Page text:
Has the Consumer Privacy Legislative Forum Decided to Abandon Efforts to Draft Federal Privacy Legislation?

In early February, I noted that a group called the Consumer Privacy Legislative Forum (“CPLF”), which includes companies such as eBay, Microsoft, Google and Hewlett Packard, had released a statement calling for comprehensive harmonized federal privacy legislation and would be outlining recommendations for such legislation this month. Apparently, the CPLF’s focus has shifted. According to a BNA Privacy & Security Law Report, 8 PVLR 331, the CPLF “has decided to abandon efforts to develop a set of principles for omnibus U.S. privacy legislation” and is instead “now focused on crafting an industry-wide self-regulatory framework that can be tested over time with a broad range of organizations.” The group has also changed its name to the Business Forum for Consumer Privacy, although it “is still working out legal issues involved with officially becoming a new organization.”

According to the report, Microsoft’s Chief Privacy Strategist, David Cullen, explained in a recent BNA interview that “[l]egislation is actually the wrong place to start. To provide effective privacy protection, it’s going to potentially require good legislation. But more importantly, it will require good business processes and good accountability.” The group now plans to use an upcoming International Association of Privacy Professionals (IAPP) Privacy Summit held from March 11th through March 13th to outline the work it has done thus far.  However, while Microsoft seems to be ready to move in a different direction, it does not appear that all of the members of the forum agree. According to the report, when asked to comment on the forum’s new direction, a Google spokesperson said “our focus in this area has been our commitment to a comprehensive federal privacy law.”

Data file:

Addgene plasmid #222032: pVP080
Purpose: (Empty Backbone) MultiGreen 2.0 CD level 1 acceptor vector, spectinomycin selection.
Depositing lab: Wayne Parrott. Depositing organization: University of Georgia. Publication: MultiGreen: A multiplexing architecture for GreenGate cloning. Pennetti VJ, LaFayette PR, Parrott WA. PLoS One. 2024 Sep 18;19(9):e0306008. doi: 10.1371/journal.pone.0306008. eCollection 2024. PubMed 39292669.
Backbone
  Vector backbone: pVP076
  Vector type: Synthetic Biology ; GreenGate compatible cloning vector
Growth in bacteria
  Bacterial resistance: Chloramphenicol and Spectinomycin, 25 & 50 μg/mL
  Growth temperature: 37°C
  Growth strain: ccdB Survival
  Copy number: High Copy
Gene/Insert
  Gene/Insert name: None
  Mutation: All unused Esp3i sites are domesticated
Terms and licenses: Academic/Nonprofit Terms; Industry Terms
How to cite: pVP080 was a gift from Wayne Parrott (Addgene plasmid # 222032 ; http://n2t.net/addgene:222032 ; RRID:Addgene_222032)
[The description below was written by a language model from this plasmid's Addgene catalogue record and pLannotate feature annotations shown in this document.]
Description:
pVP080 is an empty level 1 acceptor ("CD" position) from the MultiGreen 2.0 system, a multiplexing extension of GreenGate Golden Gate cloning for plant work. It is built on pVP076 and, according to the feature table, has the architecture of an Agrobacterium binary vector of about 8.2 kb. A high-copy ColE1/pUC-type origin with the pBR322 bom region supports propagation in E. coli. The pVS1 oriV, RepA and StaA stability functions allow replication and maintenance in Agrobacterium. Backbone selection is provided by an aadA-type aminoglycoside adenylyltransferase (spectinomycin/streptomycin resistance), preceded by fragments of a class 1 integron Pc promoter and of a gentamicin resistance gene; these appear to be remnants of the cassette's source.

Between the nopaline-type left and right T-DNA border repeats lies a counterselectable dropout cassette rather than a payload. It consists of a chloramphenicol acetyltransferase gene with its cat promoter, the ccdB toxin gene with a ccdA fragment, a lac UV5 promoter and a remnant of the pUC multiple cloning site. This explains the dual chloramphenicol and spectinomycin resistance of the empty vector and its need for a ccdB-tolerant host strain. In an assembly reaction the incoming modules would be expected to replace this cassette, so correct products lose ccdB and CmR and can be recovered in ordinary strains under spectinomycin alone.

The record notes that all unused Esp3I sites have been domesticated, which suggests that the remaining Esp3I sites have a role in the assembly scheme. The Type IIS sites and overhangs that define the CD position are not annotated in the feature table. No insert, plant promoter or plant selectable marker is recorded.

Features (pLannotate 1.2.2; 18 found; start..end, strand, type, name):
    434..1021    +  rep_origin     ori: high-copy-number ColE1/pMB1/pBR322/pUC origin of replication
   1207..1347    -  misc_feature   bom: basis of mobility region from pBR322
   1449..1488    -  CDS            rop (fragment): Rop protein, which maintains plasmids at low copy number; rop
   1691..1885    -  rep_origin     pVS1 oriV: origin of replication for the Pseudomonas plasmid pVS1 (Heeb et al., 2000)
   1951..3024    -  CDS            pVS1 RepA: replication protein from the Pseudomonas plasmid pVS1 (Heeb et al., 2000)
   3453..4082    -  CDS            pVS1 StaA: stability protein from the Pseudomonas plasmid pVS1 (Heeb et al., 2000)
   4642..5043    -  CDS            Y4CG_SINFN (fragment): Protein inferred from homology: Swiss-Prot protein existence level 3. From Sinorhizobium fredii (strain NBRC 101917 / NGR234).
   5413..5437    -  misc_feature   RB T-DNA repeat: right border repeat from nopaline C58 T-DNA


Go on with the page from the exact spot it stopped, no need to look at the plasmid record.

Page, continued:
It may disappointing for some to hear that the CPLF is no longer primarily committed to drafting a federal privacy framework. For others this may be good news, given the natural resistance to imposing new regulatory obligations during a time of economic crisis.  As businesses struggle with the patchwork of laws being crafted by the states to address information security concerns, we are curious to see the proposed legislation that would emerge from a sophisticated industry group like the CPLF.  In any event, it will certainly be interesting to see what the forum presents at the IAPP conference in the comming weeks.